How To Resolve Money Problems

Many relationship experts rank financial issues second only to infidelity as a root cause of marital strife or dissolution. Indeed, how a couple handles money problems can be a real-time litmus test of their lines of communication. Few people enjoy discussing their finances, either out of a fear of failure or an overly-developed sense of pride. This is precisely why some married couples find themselves living far beyond their means, locked in a desperate effort to keep up appearances or maintain an idealized lifestyle. The syndrome of 'keeping up with the Joneses' is a real phenomenon, and can be a serious financial trap for married couples just moving into a more comfortable phase of their financial lives.

While many arguments between husband and wife appear to be money-related, quite often the real issues are rarely addressed satisfactorily. Here are some tips for resolving money problems before they have a chance to overwhelm the marriage.

  1. The solution to almost every money problem is more money. This may sound oversimplified, but many couples lose perspective when caught up in a heated argument over bills. If an unexpected expense arises or a routine bill suddenly balloons, some couples may start to play the blame game. It was the other person's negligence that created this expense, or it was the other person's wasteful habits that caused the spike. In reality, the solution to a sudden expense is to generate enough extra income to cover it. Playing the blame game may make one partner feel better temporarily, but the only workable solution is to find the extra money and pay the bill.
  2. Designate a chief financial officer of the marriage or hire outside help. Most married couples designate one person as the exalted holder of the checkbook, but over the years that arrangement may appear to backfire. Most people want to see themselves as financially responsible, but in actuality we're all prone to nickel and dime ourselves to death. Mismanagement of the family checkbook does not have to lead to a heated debate over which partner is most fiscally responsible. Instead, couples might want to agree to a changing of the guard every so often. If household finances and outgoing expenses become too challenging, spare yourselves the angry recriminations and hire a personal accountant.
  3. Create independent accounts for both parties. Husbands who provide much of the household income are especially prone to feelings of resentment over access to money. There's an account called 'our money' and an informal account called 'her money,' but there doesn't seem to be an account called 'his hard-earned money.' It may be easier on both sides if small separate accounts were opened strictly for personal spending, not communal expenses. An electronic PayPal-style account could be opened for online purchases or participation in auctions, for example. Experiencing some financial independence may ease the tension over who spent the money in a joint account.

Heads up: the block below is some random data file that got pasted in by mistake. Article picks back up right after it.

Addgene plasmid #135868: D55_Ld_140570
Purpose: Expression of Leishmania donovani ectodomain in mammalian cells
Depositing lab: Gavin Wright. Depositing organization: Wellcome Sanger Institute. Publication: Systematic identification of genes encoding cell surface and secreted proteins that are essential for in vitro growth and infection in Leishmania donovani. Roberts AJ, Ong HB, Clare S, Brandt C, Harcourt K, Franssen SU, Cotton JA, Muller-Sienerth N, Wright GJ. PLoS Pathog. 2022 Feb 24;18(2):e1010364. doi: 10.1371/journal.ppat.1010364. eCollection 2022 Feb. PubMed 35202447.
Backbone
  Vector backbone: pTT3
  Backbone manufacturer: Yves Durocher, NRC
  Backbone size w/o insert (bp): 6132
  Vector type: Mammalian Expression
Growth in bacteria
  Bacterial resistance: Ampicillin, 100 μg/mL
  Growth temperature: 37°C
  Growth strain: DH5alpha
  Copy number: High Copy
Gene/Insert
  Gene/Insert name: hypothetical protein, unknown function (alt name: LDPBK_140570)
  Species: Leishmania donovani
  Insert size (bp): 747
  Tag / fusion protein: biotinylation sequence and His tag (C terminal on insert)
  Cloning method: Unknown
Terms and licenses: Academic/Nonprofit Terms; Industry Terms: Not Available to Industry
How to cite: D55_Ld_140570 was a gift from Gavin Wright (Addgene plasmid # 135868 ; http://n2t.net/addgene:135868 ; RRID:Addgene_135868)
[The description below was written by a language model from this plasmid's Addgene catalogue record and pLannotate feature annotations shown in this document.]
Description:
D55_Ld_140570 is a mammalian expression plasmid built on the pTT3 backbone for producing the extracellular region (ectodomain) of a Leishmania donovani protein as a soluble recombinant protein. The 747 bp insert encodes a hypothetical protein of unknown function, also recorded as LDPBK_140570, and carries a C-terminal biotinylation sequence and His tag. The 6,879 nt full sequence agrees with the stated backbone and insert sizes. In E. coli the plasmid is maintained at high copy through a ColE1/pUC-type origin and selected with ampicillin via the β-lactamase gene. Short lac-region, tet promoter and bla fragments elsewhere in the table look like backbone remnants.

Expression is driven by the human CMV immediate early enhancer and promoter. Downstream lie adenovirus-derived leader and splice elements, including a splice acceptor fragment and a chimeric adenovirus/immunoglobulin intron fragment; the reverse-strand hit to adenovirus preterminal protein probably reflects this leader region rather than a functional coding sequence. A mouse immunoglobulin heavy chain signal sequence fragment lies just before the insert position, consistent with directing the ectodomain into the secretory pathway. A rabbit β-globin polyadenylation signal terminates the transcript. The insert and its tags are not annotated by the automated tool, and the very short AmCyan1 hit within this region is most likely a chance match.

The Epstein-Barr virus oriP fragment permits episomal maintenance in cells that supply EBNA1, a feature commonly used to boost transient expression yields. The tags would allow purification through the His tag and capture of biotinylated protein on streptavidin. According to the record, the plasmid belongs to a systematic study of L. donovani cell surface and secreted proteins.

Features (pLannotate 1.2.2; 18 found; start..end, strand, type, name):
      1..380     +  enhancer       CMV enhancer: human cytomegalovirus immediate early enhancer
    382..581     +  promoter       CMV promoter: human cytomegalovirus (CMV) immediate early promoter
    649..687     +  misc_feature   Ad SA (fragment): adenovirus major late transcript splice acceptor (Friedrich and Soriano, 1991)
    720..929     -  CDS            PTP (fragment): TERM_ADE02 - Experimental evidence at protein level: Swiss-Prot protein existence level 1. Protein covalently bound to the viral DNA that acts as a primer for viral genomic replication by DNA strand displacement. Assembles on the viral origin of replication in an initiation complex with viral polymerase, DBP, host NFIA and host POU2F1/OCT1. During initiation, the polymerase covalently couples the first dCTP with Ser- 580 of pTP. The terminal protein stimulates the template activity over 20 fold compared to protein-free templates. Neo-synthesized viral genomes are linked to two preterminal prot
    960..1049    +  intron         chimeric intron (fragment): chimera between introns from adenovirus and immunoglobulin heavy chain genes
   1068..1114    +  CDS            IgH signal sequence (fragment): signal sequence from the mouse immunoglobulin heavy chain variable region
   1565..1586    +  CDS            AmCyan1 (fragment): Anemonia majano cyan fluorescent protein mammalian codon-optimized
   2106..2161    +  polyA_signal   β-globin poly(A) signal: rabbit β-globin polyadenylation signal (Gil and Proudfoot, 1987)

4. Discuss and adhere to a unified policy on family loans. Some married couples, especially those just beginning their lives together, find themselves in serious financial straits. Even if they adjust their household budget and agree to live frugally, there simply isn't going to be enough money to meet their obligations. The only option seems to be approaching family members for a loan or gift. Some may see this as a positive step, while others may feel distinctly uncomfortable about the prospects or ramifications. It is important for spouses to realize the difference between one's own family and in-laws. One family may be comfortable with loaning money to relatives, while the other may feel it's not a good policy. It is important to discuss both viewpoints on family loans and reach a compromise before the need arises.
  5. Seek counseling for personal issues involving money. Many arguments between husbands and wives over money problems actually have little to do with the issues at hand. A number of people have deep-seated emotional issues where money is concerned, and those issues often come out during arguments. A husband may have been raised in a lower income environment than the wife, for example. As an adult, he may still feel the need to conserve money whenever possible. Someone else may have grown up in a more privileged environment, so money may represent power or control over others. These are issues which need to be resolved through counseling before they become barriers between spouses trying to resolve current money problems.

Both spouses need to realize that financial success is only one small element of their marital relationship. People become rich and people become destitute every day, but no one should define himself strictly through personal wealth. When money problems threaten to overwhelm the marriage, take a day off to remember the early days when you had no money at all but you still believed in each other.